Rural schools on the brink
In the next five years, it is likely that 100 K-12 Schools will close their doors in upstate New York.
This will not happen because they are poorly managed or fail to teach their kids. They will close because they are rural and there will be no way to pay to the bills. Students from those districts will be bused to other districts an hour each way …in the snow.
Rural communities have very little political clout. That has resulted in a policies that are self-contradictory and self-destructive. Put these two policy decisions together:
1.) The state is planning to dramatically reduce state aid to rural districts, asking local communities to bear a greater burden of the cost of education, shifting moneys downstate.
2.) The state enacted a property tax cap on local communities that makes it impossible for local communities to bear that increased burden, even if they wanted to.
Is the money supposed to fall out of the sky? Arithmetic seems to have gone out of fashion.
Nobody likes to pay taxes. But some taxes are more fair than other taxes.
Property tax is an unjust tax. It is left over from bygone days when the agrarian economy assumed that the more land you had, the more money you had. This hasn’t been true for a century in Upstate New York. Ask anyone in the farming business.
Draw a simple graph on a piece of paper. One line follows a gentle upward incline as you move left to right. That line represents the sluggish increase our real property tax base over the past ten years.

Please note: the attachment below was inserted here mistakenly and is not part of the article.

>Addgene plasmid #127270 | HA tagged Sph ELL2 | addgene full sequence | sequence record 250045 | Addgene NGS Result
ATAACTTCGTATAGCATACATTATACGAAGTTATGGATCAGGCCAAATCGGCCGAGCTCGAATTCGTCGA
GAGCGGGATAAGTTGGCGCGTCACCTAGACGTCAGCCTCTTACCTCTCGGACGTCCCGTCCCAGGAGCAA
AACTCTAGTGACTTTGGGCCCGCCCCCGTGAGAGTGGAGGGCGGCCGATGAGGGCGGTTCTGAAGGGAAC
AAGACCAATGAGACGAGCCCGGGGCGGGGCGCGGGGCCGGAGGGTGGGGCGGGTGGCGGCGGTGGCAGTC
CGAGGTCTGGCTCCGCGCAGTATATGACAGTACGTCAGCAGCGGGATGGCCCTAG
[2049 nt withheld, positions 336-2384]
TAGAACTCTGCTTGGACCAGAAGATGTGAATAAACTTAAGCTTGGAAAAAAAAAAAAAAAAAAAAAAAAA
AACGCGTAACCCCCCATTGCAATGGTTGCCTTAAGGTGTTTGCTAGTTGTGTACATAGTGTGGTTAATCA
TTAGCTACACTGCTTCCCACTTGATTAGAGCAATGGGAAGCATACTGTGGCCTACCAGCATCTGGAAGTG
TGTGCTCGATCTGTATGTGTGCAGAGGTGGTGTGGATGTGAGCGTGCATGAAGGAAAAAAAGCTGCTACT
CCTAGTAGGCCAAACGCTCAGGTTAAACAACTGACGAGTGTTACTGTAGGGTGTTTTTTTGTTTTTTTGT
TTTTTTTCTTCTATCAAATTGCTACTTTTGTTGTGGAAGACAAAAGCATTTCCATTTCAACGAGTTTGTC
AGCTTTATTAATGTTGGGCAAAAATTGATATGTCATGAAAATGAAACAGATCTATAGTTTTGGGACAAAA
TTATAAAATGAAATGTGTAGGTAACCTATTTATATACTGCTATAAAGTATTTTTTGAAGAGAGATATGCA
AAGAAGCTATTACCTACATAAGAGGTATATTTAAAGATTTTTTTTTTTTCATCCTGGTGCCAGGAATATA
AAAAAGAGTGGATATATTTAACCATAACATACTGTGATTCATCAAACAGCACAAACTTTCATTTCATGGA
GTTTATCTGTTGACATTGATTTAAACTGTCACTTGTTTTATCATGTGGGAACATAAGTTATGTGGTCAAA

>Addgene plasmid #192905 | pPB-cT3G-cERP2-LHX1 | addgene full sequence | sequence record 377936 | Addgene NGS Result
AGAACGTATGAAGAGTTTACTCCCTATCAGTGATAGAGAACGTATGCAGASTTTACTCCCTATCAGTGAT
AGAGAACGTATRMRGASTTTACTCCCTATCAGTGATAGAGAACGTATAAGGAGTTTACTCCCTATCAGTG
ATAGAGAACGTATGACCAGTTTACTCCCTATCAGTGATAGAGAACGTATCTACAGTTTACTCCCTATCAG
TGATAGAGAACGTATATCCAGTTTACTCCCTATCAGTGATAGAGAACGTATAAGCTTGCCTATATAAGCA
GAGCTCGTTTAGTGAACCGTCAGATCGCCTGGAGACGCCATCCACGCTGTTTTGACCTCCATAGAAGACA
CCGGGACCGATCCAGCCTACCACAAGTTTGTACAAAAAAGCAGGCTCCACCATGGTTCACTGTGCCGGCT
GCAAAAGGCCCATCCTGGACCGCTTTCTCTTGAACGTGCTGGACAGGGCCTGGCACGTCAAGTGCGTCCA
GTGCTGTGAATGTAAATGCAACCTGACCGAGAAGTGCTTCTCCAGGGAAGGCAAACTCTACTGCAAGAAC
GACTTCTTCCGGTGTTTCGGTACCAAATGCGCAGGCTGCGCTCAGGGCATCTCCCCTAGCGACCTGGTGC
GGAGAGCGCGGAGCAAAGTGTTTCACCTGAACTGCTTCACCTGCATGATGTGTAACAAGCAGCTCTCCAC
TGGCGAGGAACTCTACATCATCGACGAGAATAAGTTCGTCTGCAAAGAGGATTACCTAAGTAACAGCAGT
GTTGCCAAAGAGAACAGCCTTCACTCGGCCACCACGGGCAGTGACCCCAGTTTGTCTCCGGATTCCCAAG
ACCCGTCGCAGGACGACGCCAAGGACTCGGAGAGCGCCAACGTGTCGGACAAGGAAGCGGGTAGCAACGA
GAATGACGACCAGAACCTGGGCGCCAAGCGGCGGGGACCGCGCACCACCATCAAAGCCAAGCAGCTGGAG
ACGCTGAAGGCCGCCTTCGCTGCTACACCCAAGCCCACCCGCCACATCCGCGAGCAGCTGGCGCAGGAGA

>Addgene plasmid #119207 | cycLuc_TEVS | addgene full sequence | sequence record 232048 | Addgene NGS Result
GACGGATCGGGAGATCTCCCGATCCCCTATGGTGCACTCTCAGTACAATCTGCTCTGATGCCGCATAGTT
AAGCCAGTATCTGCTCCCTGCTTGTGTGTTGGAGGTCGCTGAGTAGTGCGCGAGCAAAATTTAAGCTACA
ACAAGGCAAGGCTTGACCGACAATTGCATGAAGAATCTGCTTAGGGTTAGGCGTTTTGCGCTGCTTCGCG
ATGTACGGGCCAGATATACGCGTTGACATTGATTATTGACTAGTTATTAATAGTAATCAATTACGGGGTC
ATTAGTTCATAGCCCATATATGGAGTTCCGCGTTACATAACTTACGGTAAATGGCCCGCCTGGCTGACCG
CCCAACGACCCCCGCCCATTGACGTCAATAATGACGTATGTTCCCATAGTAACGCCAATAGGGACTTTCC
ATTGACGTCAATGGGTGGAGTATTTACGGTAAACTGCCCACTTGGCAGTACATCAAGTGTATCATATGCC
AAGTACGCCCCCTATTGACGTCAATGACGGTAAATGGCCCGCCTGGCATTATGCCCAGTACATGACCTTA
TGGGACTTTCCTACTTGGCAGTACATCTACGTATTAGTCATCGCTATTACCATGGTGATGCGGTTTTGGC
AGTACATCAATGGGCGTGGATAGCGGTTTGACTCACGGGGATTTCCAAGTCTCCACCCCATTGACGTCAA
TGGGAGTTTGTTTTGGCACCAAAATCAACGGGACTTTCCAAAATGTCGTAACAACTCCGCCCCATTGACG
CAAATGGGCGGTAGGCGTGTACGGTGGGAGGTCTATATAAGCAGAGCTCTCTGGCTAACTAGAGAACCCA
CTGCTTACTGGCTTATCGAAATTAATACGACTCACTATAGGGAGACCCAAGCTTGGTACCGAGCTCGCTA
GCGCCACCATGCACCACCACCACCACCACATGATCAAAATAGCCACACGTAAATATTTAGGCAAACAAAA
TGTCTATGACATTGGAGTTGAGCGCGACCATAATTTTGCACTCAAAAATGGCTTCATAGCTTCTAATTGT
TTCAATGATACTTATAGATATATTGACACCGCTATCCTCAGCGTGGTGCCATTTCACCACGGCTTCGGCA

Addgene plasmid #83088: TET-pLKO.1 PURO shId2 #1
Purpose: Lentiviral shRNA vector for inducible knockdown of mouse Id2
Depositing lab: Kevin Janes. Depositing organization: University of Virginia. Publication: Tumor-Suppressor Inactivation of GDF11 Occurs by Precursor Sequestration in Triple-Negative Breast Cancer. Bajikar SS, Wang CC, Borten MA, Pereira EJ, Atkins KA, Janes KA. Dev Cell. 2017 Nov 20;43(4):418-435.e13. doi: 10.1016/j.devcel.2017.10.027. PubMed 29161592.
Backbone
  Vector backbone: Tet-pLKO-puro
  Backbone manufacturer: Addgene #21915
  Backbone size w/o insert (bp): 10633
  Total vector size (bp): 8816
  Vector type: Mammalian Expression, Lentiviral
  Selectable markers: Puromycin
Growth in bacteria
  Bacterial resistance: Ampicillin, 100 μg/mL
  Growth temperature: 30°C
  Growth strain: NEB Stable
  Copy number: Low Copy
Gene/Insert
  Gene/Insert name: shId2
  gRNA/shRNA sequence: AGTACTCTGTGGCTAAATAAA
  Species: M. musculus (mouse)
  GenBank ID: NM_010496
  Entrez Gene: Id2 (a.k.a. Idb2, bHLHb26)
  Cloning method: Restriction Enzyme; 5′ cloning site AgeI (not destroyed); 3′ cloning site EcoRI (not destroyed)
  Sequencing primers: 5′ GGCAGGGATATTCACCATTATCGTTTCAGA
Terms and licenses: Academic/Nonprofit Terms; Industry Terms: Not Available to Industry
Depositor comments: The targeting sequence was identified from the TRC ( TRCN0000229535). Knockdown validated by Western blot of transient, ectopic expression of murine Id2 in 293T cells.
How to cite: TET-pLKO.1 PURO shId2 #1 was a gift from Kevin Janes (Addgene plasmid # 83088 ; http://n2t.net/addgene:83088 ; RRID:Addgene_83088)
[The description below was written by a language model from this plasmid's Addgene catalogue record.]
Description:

Put another line on the same graph inclining more steeply. That represents the increase in the real cost of educating our kids. Some of those costs are under our control, most are not.
On the left side of the graph, the lines are close together. They allow you to do what we’ve have been doing: cutting, patching, begging and borrowing to fill the gap. However, when you get to the right side of the graph, the lines have spread far apart. You reach a breaking point at which schools can no longer be funded this way.
At that point, you either change how you fund education or you close the school. A hundred schools will close soon. We have reached that point.
Who will survive the first round of Armageddon? Communities with a strong commercial tax base.
When we chase businesses out of town because the buildings they occupy might momentarily offend our architectural sensibility during the 90 seconds a day we drive past them, we forget the more long-term effects that our decisions might have.
When the wealth of your community increases, the burden on the individual taxpayer decreases. With a property tax cap in place you can’t raise taxes, so growing the tax base is the only possible way generate new revenue and survive into the future.
But when potential employers come to your community, they want to know that their employees will be happy to live there. They want to know if the community is safe. Will the roads be plowed? Will the children of their employees receive a good education?
If the school is in danger of closing, the company goes elsewhere. If the company goes elsewhere, the tax base continues to erode. If the tax base erodes, there will be no money to preserve historic buildings.
We are five minutes from midnight. There is still time to change our direction and reset our priorities. We sit on the couch, watch TV, and wait for the White House and Capital Hill to bring us jobs. Let’s get serious about our own survival.
The future we feared is happening now.